It was a day before Hurricane Harvey was forecast to strike Texas, and with the deadline looming to complete a complicated transaction for a client, Haynes and Boone partner Ricardo Garcia-Moreno in Houston said he started to panic.
“To put it mildly, at about 2 o’clock on Thursday, I started to freak out. We were a week away from closing,” said Garcia-Moreno, who dealt with no power at home when Hurricane Ike hit Houston in 2008 and was worried he would have the same issue with Harvey.
Garcia-Moreno said he and Chad Mills, a Haynes and Boone partner in Houston also working on the deal, decided to send associate Valisa Berber-Thayer to Dallas because that’s where Akin Gump Strauss Hauer & Feld lawyers on the other side of the deal were.
Berber-Thayer flew out the next morning, and she spent the next week working long hours out of Haynes and Boone’s headquarters office as the point person in Dallas for Traxys in its acquisition of CMC Cometals from Irving-based Commercial Metals Co.
The deal closed on Aug. 31 as planned. Traxys North America and Traxys Europe purchased the CMC raw materials trading division for about $179 million.
“Haynes and Boone gets all the credit for positioning their assets where they needed to be so they didn’t affect the deal,” said Garrett DeVries, a partner in Akin Gump in Dallas who represented CMC on the transaction.
“It was a smooth closing,” he said.
Harvey made landfall on the Texas coast on Friday, Aug. 25, and over the next few days dumped 51 inches of water on Houston, causing widespread flooding throughout the area and prompting many Houston firms to close their offices for a few days. Garcia-Moreno said sending Berber-Thayer to Dallas turned out to be the right call, as he and Mills worked from home over the weekend and the following week as the rain inundated Houston and flood waters rose. “For the small price of paying for Val’s travel to Dallas, it was an insurance policy that paid off tremendously. I’m 100 percent sure that if she had not gone up there, the deal probably would not have closed,” Garcia-Moreno said.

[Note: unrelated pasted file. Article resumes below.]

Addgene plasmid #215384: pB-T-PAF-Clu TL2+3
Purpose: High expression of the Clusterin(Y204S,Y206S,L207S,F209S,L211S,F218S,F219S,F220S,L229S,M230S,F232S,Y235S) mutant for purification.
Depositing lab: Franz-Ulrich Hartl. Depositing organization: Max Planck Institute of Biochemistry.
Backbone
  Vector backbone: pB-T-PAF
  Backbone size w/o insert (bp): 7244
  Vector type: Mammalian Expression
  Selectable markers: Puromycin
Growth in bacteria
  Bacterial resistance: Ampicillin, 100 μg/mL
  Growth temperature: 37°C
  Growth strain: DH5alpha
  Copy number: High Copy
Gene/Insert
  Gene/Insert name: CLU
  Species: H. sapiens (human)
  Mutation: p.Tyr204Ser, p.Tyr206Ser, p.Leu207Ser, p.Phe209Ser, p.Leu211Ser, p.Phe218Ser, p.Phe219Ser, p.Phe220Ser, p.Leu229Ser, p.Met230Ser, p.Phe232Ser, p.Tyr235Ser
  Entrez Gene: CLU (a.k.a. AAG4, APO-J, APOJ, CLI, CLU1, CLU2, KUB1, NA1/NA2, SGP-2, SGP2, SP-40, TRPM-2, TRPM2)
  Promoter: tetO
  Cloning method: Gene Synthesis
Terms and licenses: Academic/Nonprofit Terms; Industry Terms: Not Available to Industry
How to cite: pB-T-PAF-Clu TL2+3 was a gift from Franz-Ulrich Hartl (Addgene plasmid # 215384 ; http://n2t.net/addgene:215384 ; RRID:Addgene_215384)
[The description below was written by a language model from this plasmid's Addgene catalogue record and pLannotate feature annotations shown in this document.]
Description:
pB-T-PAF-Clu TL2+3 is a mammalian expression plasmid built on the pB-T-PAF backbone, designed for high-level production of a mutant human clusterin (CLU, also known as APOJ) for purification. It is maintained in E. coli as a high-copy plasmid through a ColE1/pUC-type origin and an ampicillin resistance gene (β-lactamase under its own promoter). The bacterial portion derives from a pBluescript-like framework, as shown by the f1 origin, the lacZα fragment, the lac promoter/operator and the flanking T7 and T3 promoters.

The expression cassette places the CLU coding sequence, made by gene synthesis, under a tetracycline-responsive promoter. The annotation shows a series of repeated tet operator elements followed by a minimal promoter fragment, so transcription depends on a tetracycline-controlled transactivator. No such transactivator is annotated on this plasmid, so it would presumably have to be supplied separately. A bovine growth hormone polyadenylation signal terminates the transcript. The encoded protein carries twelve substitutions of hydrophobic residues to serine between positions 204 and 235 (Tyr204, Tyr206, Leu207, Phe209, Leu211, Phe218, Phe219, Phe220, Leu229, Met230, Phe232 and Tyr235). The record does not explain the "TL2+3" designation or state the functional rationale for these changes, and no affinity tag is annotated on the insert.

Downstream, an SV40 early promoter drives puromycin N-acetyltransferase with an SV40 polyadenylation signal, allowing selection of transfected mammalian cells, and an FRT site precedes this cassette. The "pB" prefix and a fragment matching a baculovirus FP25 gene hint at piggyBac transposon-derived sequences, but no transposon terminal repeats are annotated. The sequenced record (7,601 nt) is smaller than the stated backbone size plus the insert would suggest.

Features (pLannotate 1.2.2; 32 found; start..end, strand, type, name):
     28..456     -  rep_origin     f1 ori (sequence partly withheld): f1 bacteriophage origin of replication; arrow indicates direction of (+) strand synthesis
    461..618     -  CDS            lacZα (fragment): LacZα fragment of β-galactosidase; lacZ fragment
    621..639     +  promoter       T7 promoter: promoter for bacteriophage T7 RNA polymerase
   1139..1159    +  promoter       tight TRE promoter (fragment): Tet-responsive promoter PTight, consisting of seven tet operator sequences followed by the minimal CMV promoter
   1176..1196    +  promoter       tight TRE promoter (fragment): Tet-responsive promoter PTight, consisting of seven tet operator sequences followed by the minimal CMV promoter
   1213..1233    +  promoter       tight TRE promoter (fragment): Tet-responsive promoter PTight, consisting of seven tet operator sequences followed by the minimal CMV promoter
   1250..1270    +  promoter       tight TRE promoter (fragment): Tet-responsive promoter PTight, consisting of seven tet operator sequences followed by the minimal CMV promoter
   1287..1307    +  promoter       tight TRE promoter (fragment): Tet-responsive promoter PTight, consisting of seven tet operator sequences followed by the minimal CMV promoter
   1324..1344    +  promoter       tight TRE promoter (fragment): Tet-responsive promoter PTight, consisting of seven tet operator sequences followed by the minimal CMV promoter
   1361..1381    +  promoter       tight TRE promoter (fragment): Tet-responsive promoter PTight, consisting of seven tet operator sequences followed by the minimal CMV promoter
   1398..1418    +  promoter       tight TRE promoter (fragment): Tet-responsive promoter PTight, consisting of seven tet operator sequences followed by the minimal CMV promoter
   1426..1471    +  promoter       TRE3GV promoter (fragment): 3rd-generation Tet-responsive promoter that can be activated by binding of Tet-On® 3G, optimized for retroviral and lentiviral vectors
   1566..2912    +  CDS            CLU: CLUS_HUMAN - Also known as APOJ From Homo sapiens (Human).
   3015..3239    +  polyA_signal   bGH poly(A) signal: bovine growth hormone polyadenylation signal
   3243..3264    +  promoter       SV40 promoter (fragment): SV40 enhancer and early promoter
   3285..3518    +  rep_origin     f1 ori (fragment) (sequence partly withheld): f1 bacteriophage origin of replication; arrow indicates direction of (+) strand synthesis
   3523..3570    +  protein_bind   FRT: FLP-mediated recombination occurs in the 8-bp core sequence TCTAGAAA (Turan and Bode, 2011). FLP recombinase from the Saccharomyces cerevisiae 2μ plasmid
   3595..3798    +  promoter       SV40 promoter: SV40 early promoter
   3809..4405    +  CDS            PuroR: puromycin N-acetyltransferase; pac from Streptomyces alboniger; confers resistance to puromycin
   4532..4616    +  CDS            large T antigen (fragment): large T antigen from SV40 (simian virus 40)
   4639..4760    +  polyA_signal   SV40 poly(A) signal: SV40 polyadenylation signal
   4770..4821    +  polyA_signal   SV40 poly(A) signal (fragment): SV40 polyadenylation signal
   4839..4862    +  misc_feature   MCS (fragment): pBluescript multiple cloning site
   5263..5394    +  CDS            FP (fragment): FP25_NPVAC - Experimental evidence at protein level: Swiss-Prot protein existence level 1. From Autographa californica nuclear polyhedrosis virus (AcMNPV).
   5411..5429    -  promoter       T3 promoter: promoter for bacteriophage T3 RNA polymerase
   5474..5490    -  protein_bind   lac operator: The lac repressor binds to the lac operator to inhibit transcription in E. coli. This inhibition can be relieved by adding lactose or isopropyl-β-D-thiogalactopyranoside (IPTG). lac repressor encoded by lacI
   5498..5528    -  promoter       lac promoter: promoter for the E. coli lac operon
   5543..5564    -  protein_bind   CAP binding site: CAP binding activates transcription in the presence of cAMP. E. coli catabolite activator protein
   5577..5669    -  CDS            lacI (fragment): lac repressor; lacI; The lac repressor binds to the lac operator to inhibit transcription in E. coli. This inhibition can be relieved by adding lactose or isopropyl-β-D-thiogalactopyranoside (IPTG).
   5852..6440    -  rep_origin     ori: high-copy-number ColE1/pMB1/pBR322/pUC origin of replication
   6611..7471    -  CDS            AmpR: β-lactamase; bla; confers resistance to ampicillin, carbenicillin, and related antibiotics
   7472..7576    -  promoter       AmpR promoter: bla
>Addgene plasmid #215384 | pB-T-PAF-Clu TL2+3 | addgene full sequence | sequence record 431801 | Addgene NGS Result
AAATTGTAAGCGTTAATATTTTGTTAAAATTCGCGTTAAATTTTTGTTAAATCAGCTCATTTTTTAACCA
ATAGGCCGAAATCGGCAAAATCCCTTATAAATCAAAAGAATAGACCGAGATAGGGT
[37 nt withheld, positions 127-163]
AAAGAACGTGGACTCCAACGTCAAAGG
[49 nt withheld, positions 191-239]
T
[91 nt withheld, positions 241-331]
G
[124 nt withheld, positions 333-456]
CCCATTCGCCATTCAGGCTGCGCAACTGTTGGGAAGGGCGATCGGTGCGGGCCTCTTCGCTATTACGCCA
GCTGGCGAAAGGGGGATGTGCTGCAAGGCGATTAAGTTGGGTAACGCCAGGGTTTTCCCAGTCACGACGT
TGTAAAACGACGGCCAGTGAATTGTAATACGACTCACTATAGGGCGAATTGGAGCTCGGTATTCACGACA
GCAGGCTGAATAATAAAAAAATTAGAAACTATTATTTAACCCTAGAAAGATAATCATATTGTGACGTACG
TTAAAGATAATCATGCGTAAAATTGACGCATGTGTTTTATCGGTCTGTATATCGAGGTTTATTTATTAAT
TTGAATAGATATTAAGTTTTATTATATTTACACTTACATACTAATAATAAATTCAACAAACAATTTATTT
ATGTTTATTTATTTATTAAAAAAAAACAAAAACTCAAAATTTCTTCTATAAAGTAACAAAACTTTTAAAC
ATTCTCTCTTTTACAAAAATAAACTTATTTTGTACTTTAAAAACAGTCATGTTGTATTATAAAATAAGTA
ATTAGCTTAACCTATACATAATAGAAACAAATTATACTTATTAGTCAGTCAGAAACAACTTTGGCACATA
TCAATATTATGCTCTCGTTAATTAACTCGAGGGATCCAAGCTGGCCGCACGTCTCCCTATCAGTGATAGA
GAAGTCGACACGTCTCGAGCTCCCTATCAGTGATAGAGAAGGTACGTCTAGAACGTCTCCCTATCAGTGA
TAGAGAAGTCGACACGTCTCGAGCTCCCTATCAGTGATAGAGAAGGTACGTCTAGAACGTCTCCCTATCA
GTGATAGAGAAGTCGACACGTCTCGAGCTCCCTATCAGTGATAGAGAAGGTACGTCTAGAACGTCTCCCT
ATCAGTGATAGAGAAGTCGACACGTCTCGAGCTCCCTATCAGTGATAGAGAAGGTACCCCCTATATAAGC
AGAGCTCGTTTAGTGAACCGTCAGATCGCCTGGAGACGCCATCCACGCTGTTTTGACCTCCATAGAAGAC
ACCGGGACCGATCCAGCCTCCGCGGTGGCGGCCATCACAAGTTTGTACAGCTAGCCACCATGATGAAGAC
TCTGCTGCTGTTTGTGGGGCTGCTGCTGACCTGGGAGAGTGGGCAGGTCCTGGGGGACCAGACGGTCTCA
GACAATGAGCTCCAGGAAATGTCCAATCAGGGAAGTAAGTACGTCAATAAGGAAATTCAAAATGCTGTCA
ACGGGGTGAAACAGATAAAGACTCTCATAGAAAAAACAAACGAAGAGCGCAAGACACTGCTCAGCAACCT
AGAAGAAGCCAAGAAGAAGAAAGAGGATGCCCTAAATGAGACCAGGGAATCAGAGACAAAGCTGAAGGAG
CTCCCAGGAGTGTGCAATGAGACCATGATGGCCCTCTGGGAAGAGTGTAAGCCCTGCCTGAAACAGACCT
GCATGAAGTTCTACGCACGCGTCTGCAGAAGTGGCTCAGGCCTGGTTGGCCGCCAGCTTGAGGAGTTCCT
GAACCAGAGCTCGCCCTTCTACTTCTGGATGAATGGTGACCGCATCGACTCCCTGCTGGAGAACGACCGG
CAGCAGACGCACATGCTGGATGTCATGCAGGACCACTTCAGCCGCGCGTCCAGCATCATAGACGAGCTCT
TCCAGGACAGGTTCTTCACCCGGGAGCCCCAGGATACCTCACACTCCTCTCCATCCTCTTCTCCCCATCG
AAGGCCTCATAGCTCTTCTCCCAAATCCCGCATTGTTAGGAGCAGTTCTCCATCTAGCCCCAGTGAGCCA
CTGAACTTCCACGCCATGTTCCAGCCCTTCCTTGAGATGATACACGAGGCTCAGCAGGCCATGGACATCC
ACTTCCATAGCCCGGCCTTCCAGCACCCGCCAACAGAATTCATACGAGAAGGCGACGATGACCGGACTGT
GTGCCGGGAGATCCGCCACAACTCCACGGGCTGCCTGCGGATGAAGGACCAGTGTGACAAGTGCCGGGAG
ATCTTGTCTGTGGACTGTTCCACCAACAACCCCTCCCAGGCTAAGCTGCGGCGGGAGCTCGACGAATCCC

“Valisa kept everyone organized. She kept the whole thing moving forward, even though we were dealing with a very big crisis back in Houston,” he said.
While working at home during the storm, Garcia-Moreno said he lost internet service from the morning of Aug. 27 through the afternoon of Aug. 30. He was trying to work from his cellphone, but his service was spotty and he had difficulty opening documents from his cellphone and couldn’t participate in all of the conference calls on the deal.
“We lost electricity for about 30 hours at the house. We were lucky we didn’t have issues with the flooding, but we couldn’t get anywhere,” Garcia-Moreno said. A house only three doors away from his in his southwest Houston neighborhood flooded.
“We were literally surrounded. It was like a moat,” he said.
Mills, meanwhile, who lives in the Heights area of Houston, didn’t lose power or internet service, so could pick up the slack from Houston.
Mills said the power was out at the firm’s office in downtown Houston, but the firm’s IT department kept systems running and lawyers had remote access.
The deal, which started back in February, was complicated even without Harvey, Garcia-Moreno said, because a number of jurisdictions were involved. “We were continuing to negotiate documents, dealing with a lot of logistical issues, getting consent from customers, at the same time trying to coordinate all of these moving pieces in Luxembourg, in Russia, in China, so there was constant communication with the company,” he said.
Mills said it wasn’t just the Houston deal team that had to deal with the impact of Harvey. He said one of the companies that needed to provide a consent is headquartered in Houston, and that document came through literally at the last minute. And they had to line up simultaneous closings in a number of jurisdictions and consents from a number of counter-parties, he said.
DeVries said it was a very busy transaction, and complex because it had parts in China, Europe and the United States. He worked on it along with Dallas counsel Nicholas Houpt and associate Alex Poor, and Paul Kirkpatrick, vice president, general counsel and secretary at Commercial Metals.
Mills said no lawyer wants to miss a closing date, even if the reason is a hurricane.
Berber-Thayer said that because of technology, she did not have any difficulty working out of the firm’s Dallas office on the acquisition. And on a personal level, being in Dallas was fortuitous. Berber-Thayer was scheduled to fly to Brussels on Sept. 2, two days after the deal closed, and with Harvey disrupting flights out of Houston, Berber-Thayer said she had the comfort of knowing she could change her flight and travel from Dallas.
She made her trip.
Senior reporter Brenda Sapino Jeffreys covers the business of law in Texas. Contact her at email@example.com. On Twitter: @BrendaSJeffreys.